Posted on - 13th August, 2023 - 7:00pm | Author - | Posted in - History, Preston News
Preston Fire Station in Tithebarn Street, 1896 Pic: Preston Digital Archive
Preston Fire Station in Tithebarn Street, 1896 Pic: Preston Digital Archive

Preston’s first fire station was built in 1852 and was in use until 1962. Prior to the founding of municipal fire brigades, fire crews, and appliances were provided by voluntary bodies such as the Parish. Insurance companies kept their own fire brigades and for a regular fee, would extinguish your building. If you were not insured the building could have been left to burn. 

Gradually significant cities such as Edinburgh and London formed their own brigades. These were publicly funded. The first was the Metropolitan Fire Brigade in 1866.

Preston’s fire stations

Preston’s first fire station Pic: Red Rose Collection

Preston’s first fire station was located on Tithebarn Street. It was built in 1852 and demolished in the late 1960s to make way for the new bus station. The building had a short-lived new lease of life, as a car valeting service.

Preston’s ex fire station in 1967 Pic: Preston Digital Archive
Preston’s ex fire station in 1967 Pic: Preston Digital Archive

A new fire station was opened in 1962, on Blackpool Road. This was much larger and is still in use today. Happily, fires are not as common as they were in Victorian times when a devastating fire destroyed Bloomfield Mill.

Preston’s new fire station in 1964 Pic: Preston Digital Archive
Preston’s new fire station in 1964 Pic: Preston Digital Archive

Preston’s Bloomfield Mill fire of 1871

Unfortunately, there was a spate of mill fires in Preston during the 1870s. Textile mills were full of combustible materials and cotton dust in the air could spontaneously combust. One such blaze occurred in January 1871 when Bloomfield Mill, off North Road, began to burn. The building owned by Messrs Richard Threlfall and Sons burned for several hours, and despite the best efforts of the Preston Fire Brigade, the building was completely destroyed.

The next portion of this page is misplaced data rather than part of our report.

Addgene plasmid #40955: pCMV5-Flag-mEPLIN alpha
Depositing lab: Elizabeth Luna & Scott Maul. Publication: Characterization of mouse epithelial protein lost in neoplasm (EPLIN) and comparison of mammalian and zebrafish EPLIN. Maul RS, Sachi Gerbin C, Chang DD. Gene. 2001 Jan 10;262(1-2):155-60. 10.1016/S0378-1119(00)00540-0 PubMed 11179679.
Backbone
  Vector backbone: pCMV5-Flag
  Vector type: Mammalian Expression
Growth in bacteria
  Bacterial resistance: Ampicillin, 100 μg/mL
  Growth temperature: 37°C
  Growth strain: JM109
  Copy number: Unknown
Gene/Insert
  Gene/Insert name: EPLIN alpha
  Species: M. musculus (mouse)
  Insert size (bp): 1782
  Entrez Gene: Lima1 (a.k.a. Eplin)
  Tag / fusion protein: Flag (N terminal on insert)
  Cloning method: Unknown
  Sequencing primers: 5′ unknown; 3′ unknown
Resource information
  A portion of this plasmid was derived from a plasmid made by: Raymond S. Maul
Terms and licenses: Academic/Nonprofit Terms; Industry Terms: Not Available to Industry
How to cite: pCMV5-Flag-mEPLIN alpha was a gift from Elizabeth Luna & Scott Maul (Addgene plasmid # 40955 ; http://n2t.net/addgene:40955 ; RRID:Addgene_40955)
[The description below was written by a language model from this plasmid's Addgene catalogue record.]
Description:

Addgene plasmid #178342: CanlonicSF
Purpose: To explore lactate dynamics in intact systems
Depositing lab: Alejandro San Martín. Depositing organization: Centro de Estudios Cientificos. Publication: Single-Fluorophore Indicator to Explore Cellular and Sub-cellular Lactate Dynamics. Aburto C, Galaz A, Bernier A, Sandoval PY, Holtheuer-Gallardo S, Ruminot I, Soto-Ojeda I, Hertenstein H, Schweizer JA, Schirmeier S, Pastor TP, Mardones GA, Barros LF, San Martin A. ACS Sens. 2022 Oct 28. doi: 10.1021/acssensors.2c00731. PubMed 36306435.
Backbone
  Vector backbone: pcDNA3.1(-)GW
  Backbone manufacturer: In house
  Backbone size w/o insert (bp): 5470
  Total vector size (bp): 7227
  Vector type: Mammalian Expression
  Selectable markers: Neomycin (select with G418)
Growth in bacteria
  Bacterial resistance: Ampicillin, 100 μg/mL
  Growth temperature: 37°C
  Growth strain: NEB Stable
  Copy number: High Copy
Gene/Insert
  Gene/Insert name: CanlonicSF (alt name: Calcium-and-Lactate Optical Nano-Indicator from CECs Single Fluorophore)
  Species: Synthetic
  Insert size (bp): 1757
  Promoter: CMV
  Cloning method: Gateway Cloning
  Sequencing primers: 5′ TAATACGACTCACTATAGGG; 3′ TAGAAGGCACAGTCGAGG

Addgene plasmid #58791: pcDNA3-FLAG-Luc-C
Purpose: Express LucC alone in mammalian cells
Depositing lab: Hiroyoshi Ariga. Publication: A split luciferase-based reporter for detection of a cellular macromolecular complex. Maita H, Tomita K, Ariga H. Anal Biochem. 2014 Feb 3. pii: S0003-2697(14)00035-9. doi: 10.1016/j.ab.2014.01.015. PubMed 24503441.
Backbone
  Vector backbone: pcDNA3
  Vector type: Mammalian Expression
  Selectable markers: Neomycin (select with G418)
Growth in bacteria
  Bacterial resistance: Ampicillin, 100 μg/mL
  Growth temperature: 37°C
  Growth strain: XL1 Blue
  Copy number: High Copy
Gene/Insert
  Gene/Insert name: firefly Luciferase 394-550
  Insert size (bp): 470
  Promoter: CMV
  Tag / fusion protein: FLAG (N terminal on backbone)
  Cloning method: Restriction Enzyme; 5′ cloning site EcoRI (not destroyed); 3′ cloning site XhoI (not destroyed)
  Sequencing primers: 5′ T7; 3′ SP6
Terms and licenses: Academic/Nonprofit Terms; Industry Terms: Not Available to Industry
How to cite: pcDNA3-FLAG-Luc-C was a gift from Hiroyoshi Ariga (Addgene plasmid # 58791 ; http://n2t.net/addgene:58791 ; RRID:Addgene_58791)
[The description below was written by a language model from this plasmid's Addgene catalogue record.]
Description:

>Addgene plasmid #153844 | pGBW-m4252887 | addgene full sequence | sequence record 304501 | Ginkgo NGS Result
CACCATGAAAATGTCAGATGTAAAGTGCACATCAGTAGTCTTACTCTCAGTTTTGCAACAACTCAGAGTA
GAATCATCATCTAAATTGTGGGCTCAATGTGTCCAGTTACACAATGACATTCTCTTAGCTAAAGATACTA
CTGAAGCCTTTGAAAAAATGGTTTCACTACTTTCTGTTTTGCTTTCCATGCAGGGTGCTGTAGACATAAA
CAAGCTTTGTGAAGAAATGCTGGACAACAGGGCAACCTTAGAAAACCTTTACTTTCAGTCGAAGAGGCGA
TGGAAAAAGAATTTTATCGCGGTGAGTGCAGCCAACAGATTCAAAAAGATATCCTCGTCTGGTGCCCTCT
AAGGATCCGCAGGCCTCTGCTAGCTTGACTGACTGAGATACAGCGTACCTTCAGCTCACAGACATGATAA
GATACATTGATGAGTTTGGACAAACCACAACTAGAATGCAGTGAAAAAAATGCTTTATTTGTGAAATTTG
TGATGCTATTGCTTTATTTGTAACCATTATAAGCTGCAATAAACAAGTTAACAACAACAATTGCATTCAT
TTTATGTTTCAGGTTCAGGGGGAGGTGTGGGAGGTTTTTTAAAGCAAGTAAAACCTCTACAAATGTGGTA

However, the brigade prevented nearby weaving sheds from combusting and there was no loss of life, initially, as the hands had enough warning to evacuate. Sadly, over 500 operatives were thrown out of work, although the mill was insured and later rebuilt. 

Unfortunately, the building was to claim a victim during reconstruction. One afternoon the gable of the building was being rebuilt when it suddenly fell outwards. A support beam had snapped and  Thomas Gibbons was thrown on to some joists, sixty feet below. Other workers were injured but Thomas unfortunately succumbed to his injuries. 

In the run-up to World War II, the fire service was reorganised and effectively nationalised.

1938, prelude to war

The Fire Brigades Act of 1938 created Fire Authorities out of county boroughs and municipal boroughs. They were required to provide the necessary equipment to serve their borough. However, the fire service was essentially nationalised in 1941 when the National Fire Service was formed. After the war, control reverted back to the county councils.

A Leyland pump escape fire engine from 1939 Pic: Heritage Machines
A Leyland pump escape fire engine from 1939 Pic: Heritage Machines

No article on Preston’s fire brigade would be complete without mentioning Leyland Motors, located just down the road from Preston. They made a range of fire appliances that were used throughout Britain in World War II.

Follow Geoffrey for more Preston history.